Can Running On a Treadmill Hurt Your Feet? Yes!
Posted by Jenn F. on Wednesday, March 21st, 2012
I knew I was driving people at the gym crazy. I had an injury that wasn’t healed enough for me to run for more than short periods at a time, so I was using the elliptical a lot. But the elliptical bored me to tears and I felt I was not getting that hard of a workout. So I started alternating between the elliptical and the treadmill–ten minutes on the elliptical, jump off, and do five hard minutes on the treadmill, then back to the elliptical, over and over again. In other words, I was kind of hogging two machines at once. Well, not really, I moved all my things off each one each time I got off, but that’s not the point of the story. This is: one day I jumped off the treadmill, raced to the elliptical, then jumped back on the treadmill. Bang! I flew off, and found myself on the ground, with bruises rapidly forming on my forearms. Apparently some idiot had left the treadmill on. When I got on without noticing the machine was one, the fast moving belt threw me off. Idiot! Oh wait, that idiot was me.
So yes, you can certainly get hurt on a treadmill. I’m sure it’s easy for people to imagine how falling off, missing a step, tangling your feet as you become transfixed by an episode of “The Doctors,” can lead to some nasty injuries. But how about when you are staying upright on the treadmill and seemingly doing everything right? Well, yes, you can still get Injuries of the Foot Kind.
It’s not uncommon for people who run or walk on treadmills frequently to develop foot injuries. I know, you’re thinking, “Wait one second, I bought a treadmill to protect myself from injuries. This one is supposed to have cushioning to save my knees and feet. Are you saying I’ve been defrauded?” Calm down, Drama Monarch, your treadmill is what it is. The real culprit? Repetitive motion. Podiatry Today notes that people typically walk at a rate of 90-120 steps per minute. On a treadmill, though, they walk at a much higher rate of steps per minute and keep that pace up steadily for an unusual period of time. Walking or running on a sharp incline can lead to wear and tear on the knees as a result of a shortened stride. Moreover, all of this takes place on a constant, unvarying surface. As a result, people who run frequently on treadmills can develop plantar fasciitis, Achilles tendinitis or ruptured Achilles tendons, and neuromas.
All of these conditions should be treated professionally, so if you find yourself experiencing foot pain after running steadily on a treadmill, you should seek help from a podiatrist at The Center for Podiatric Care and Sports Medicine (212.996.1900). In addition to treating the pain and helping you heal properly, a podiatrist may be able to give you orthotics or padding for your shoes that can prevent some of the problems. Podiatrists also will likely recommend that you make sure you’re stretching properly before working out on your treadmill, especially your Achilles tendons. Podiatry Today suggest lowering the incline of a treadmill when you run; you may think it’s awesome an workout to run up that 15% incline for a half hour at a time but in the long term you may be doing the kind of damage that will knock you out of the running game for a while. It’s also important to control the speed you use while you’re on a treadmill. Don’t set it at a pace you can’t handle; also try varying the speed.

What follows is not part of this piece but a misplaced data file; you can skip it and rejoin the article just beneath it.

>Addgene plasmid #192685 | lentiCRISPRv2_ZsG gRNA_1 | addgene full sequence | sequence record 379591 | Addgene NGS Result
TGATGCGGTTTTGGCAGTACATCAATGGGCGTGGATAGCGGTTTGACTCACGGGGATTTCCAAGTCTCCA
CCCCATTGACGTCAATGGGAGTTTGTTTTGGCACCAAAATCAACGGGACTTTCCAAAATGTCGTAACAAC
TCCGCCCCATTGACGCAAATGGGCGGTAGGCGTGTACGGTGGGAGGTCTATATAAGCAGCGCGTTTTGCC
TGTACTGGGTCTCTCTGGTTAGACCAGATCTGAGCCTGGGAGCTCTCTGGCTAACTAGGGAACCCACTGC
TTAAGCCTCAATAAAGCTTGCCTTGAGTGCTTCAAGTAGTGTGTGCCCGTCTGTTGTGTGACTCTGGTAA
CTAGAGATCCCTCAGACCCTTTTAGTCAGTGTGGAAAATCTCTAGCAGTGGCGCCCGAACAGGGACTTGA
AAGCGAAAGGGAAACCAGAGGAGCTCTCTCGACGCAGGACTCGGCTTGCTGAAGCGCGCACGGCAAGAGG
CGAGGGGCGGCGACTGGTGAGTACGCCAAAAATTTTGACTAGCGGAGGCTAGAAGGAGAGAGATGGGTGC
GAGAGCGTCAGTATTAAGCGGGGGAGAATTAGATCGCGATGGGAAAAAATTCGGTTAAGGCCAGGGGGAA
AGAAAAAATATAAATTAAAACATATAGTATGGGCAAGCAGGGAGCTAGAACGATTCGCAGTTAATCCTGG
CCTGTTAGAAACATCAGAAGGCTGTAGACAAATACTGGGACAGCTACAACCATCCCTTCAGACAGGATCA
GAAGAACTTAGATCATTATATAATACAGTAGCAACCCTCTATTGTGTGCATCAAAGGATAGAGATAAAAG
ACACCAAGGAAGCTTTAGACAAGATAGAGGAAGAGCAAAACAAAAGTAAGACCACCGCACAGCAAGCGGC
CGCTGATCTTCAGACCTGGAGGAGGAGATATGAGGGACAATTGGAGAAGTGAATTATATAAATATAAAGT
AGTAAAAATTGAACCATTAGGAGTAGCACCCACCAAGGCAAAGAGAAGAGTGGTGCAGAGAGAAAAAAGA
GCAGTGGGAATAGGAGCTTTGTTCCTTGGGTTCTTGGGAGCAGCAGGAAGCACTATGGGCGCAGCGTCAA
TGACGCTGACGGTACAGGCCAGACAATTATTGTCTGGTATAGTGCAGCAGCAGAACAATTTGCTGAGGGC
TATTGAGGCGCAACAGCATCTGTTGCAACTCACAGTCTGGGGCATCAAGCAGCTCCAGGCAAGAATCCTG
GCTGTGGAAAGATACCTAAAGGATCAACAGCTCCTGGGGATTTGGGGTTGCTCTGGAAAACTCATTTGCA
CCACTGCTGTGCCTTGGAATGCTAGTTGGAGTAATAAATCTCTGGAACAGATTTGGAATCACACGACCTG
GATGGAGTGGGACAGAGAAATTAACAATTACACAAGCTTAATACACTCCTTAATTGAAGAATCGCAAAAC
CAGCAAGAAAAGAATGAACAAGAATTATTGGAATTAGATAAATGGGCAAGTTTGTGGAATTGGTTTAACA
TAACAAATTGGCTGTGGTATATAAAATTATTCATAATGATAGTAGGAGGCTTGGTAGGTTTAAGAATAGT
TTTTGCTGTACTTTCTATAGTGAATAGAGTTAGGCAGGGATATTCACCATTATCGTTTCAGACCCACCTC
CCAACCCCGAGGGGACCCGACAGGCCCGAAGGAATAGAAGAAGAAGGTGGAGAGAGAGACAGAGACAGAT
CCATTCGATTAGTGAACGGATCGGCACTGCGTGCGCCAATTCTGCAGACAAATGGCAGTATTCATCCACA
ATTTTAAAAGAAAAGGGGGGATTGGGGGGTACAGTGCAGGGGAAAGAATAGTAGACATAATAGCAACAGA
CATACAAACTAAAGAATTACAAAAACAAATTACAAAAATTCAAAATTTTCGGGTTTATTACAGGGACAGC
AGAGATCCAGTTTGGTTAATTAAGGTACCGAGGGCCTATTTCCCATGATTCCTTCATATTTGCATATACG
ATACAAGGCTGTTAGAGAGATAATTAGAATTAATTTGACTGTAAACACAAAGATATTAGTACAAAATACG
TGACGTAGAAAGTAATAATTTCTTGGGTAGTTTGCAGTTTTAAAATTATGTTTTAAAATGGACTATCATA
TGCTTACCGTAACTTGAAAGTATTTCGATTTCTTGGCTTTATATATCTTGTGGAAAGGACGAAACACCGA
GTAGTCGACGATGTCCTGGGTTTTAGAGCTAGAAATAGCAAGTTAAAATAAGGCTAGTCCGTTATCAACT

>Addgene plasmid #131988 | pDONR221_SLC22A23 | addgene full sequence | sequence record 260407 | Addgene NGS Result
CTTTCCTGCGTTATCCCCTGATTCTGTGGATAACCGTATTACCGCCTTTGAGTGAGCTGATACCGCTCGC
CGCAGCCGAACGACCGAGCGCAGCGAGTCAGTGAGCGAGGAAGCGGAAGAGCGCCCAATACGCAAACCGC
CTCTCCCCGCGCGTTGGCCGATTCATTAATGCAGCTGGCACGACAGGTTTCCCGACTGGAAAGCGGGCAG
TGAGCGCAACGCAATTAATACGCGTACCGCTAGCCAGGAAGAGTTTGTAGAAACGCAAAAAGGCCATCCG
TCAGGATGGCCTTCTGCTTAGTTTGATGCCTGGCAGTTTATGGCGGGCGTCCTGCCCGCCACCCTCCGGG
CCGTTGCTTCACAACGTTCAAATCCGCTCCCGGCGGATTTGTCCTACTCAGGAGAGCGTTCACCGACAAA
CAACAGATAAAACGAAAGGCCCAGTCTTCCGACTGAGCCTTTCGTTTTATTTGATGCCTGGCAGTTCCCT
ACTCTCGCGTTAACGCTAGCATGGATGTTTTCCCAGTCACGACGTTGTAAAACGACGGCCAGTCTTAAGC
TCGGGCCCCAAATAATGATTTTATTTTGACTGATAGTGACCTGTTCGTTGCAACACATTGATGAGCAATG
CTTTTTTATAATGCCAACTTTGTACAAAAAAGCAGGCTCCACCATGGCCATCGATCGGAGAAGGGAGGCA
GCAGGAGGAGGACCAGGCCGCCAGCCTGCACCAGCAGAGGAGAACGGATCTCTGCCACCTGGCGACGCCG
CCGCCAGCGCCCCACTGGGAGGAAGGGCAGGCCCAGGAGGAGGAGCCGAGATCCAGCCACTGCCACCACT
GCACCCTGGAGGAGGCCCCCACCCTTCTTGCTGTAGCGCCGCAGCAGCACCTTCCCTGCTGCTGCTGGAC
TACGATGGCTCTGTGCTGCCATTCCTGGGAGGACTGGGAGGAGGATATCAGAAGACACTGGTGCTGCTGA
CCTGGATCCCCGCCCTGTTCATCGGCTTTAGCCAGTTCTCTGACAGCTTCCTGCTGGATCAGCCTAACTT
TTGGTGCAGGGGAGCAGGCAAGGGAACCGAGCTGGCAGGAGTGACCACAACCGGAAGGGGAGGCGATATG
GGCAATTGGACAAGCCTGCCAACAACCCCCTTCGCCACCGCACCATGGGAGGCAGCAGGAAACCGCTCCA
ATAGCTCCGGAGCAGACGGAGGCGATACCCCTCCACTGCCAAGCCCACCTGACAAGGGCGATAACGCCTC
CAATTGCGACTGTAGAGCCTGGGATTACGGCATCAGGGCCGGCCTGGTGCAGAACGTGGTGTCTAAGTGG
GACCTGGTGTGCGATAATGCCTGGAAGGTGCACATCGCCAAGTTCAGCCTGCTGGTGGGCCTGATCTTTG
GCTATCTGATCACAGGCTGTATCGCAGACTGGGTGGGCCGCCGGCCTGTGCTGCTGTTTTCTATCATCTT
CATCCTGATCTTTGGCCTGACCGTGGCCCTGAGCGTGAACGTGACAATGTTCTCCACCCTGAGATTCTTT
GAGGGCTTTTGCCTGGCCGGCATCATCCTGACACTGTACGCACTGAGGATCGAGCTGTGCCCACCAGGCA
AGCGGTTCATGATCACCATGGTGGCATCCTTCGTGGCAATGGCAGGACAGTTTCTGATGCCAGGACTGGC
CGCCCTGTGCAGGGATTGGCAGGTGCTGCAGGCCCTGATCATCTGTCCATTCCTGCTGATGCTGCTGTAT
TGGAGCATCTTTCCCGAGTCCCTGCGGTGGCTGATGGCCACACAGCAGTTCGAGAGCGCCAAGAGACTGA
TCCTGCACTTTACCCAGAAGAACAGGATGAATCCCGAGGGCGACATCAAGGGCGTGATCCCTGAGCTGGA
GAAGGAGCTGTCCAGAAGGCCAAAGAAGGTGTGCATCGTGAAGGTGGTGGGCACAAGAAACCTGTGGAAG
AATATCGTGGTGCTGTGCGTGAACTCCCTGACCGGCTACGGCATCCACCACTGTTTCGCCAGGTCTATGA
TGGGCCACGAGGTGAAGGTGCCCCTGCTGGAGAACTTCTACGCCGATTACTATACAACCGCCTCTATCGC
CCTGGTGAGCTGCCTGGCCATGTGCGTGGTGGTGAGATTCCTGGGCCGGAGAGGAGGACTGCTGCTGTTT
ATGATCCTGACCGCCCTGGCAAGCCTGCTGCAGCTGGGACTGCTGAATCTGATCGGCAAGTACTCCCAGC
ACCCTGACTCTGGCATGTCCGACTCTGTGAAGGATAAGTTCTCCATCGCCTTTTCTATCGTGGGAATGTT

On a personal note, I will say this: get outside, or do something else. There are a lot of pros and cons to running outside vs. running inside on a treadmill, but one huge pro for outside is that the ground is constantly varying. Even the tiniest change in level or direction will give your feet a break that they don’t get when you run on the treadmill. That actually increases the benefits of your workout too, as your body is constantly in action, adjusting to the variations in the environment.
I understand, though, that when it’s pouring rain or the ground is covered with ice, you may not want to run outside so the treadmill is fine then. However, if you find yourself stuck indoors for a long period of time, try alternating other activities. If you belong to a gym, take a class–spinning, in the hands of the right instructor, can be a great workout and it will give your feet a nice break. Don’t worry if you hate the environment of spin classes (“Umm, excuse me, that’s the bike I always use. I can’t function if I don’t use that bike.”) or if they don’t fit your schedule. You can create your own spin class with a routine such as this one or use one of these general interval training plans that can be adjusted to any kind of cardio activity. If you don’t belong to a gym, try one of the many home workout plans that will offer you a treadmill break. You don’t want to wear your feet out, do you?
If you have a foot issue that’s hurting you or just generally flummoxing you, contact The Center for Podiatric Care and Sports Medicine. Dr. Josef J. Geldwert, Dr. Katherine Lai, and Dr. Ryan Minara have helped thousands of people get back on their feet.
If you have any foot problems or pain, contact The Center for Podiatric Care and Sports Medicine. Dr. Josef J. Geldwert, Dr. Katherine Lai, Dr. Ryan Minara and Dr. Mariola Rivera have helped thousands of people get back on their feet. Unfortunately, we cannot give diagnoses or treatment advice online. Please make an appointment to see us if you live in the NY metropolitan area or seek out a podiatrist in your area.